A few years ago I wrote a book called Lessons in Leadership, drawing on the wisdom of pioneers in the afterschool world – individuals who have made a real difference in developing and sustaining exemplary programs, forging authentic partnerships, building the capacity of thousands of staff members to be more successful than they had ever imagined, influencing public policy and impacting the lives of millions of children and young people.
I've received hundreds of e-mails and phone calls from readers who have followed their advice and are becoming part of the next generation of leaders in California and across the nation. Above all, they've learned that leadership isn't a position, it's a choice they've made and you can, too!
Posted in BOOST Breakfast Club on June 03, 2013 by Kristin
I LOVE WORKING AFTER-SCHOOL!! To me, there is nothing like working with students on projects or events that they will remember for their entire lives. What do we do in after-school? We make memories!! I remember when I was eighteen and had just started working in an after-
school program at Gompers Secondary School in one of San Diego's tougher neighborhoods. I had some of the best times of my life providing those students and that community, awesome experiences through the after-school program. We were game changers. We were the change agents that made the school a fun place to be. I never thought at the time that I would be in an administrative program earning my master's degree in educational leadership, training to become a principal. What amazes me most from my time working in after-school, whether it be at Gomers, Castle Park Middle, or at High Tech High, is that I learned so many tricks and tools that are
necessary to effectively running a school as a principal. But, there's a problem, I've become increasingly worried as we move through this educational uncertainty. I am worried that after-school's relationship with the core day is becoming more strained than it has in the past.
Fear of Failure
Posted in BOOST Breakfast Club on May 17, 2013 by Kristin
The tug-of-war between the priorities of quantity of and quality of out-of-school time programs has finally crossed the mud pit. With millions of children still without a place to go afterschool, this conversation has vacillated between the two opinions. But when research shows that children in low quality programs have no better outcomes than children who are unsupervised during the same time, quality must be the focus (Child Trends, 2010-19). Research recently published in Expanding Minds and Opportunities: Leveraging the Power of Afterschool and Summer Learning for Student Success (Peterson, 2013) expands on the evidence of impact of excellent programs, giving even more steam to the argument for quality first.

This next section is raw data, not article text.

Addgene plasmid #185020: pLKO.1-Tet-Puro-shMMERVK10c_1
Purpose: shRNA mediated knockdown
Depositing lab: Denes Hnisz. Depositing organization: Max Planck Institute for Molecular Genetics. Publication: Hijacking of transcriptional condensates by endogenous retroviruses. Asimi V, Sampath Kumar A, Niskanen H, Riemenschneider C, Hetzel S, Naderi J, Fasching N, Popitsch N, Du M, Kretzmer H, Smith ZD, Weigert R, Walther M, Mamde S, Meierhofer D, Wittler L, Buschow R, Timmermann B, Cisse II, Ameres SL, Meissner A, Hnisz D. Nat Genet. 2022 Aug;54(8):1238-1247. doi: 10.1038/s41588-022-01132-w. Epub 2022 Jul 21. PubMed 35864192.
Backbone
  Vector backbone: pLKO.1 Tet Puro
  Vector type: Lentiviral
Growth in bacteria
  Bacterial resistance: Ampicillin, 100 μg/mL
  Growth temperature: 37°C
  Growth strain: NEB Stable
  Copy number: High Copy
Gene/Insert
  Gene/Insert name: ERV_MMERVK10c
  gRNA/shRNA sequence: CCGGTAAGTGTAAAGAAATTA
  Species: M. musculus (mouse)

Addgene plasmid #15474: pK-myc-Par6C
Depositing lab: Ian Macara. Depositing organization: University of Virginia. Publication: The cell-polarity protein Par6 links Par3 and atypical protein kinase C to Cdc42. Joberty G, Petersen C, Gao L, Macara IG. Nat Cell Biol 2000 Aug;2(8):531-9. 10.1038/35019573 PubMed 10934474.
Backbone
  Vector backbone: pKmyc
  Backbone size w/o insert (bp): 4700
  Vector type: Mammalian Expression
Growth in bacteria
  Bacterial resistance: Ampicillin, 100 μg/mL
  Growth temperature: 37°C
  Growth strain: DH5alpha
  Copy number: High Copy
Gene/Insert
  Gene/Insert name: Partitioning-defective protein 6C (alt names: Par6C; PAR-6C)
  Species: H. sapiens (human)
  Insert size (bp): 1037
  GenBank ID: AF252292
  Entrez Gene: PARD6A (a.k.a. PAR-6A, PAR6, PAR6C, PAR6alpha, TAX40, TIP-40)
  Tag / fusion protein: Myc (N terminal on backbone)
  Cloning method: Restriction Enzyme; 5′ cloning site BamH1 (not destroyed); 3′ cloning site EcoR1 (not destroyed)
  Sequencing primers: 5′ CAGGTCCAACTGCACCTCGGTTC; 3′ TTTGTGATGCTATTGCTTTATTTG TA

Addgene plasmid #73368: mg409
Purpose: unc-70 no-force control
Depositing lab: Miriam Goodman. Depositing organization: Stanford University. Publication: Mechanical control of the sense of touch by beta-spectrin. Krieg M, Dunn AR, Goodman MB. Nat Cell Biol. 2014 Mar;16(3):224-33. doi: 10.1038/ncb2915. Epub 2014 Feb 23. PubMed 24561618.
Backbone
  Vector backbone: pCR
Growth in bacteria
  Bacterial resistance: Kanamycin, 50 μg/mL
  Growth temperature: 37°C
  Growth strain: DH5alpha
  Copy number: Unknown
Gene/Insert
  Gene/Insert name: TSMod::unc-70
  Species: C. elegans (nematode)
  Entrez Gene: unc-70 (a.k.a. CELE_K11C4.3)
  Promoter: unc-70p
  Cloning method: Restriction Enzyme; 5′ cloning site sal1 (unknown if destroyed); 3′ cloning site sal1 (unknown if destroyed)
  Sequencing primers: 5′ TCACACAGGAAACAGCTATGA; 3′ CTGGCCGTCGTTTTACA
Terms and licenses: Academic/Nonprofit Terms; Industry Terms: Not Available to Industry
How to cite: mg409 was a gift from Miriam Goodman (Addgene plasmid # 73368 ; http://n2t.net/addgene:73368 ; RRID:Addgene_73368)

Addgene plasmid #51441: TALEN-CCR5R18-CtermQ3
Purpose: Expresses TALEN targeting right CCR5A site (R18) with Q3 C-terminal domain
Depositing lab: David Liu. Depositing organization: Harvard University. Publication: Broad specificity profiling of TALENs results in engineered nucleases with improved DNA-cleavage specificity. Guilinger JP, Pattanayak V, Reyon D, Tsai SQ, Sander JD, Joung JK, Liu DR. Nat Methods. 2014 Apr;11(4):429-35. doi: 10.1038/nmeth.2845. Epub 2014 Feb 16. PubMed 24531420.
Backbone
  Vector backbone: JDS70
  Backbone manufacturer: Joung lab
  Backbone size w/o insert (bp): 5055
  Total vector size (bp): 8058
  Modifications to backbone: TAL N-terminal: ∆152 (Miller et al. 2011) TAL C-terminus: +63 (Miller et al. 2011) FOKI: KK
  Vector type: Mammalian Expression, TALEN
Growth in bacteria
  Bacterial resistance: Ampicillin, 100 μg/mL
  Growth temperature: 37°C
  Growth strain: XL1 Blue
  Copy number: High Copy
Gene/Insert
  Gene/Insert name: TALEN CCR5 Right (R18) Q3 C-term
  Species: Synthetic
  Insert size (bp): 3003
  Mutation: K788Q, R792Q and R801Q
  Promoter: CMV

We cannot be fooled into thinking there are vast numbers of programs meeting high quality standards. There are out-of-school time sites tucked in community centers, apartment complexes, faith based organizations, and even on school campuses that lack the deep quality needed to truly create lasting positive impact. With such ample and ongoing research, why is it that there are so many that are not? Certainly the lack of importance is not to blame.
Posted in BOOST Breakfast Club on April 12, 2013 by Steve Amick
A few weeks ago, Jan and I had a meeting with our son's preschool teacher to review Oliver's Kindergarten Readiness Assessment. I didn't even know there was such a thing. When I was a kid, being "Kindergarten-ready" meant you were five. Today, apparently, it's all about whether or not you can properly grip a pencil. I thought that was something you were supposed to learn in Kindergarten! Here, we think we're raising this prodigy because he uses phrases like "on the other hand" and "speaking of that," but it turns out he's the only kid in class who can't write his own name. After registering Oliver in school (which now entails a urine sample, by the way – for the child, not the parents), we attended a Kindergarten orientation that featured their "reading intervention" program – for the ones who enter the system unable to read. Because, you know, if they're not reading on day one, how can they possibly get through constitutional law by the second semester, right? I felt woefully negligent. My son hadn't attended his first day of public school and he was already on the remedial track.
All right, I'm exaggerating a bit, but my point in sharing this story is that I'm finally getting the opportunity to see the work we do from a parent's point of view. I have spent twenty-one years of my life providing programs to students and families. Now, suddenly, I'm standing on the other side of the counter, and it's given me a new perspective on customer service. We are engaged in what my good friend Bob Cabeza refers to as "the sacred work" of caring for other people's children. And I can tell you, the first day we dropped Oliver off at that preschool, entrusting him to people who, despite being highly qualified professionals, were not members of his immediate family, we understood exactly how sacred this work is. Parents, except in the most rare and unfortunate cases, love their children more than anything else in this world, and when you take responsibility for them, you become a part of their family.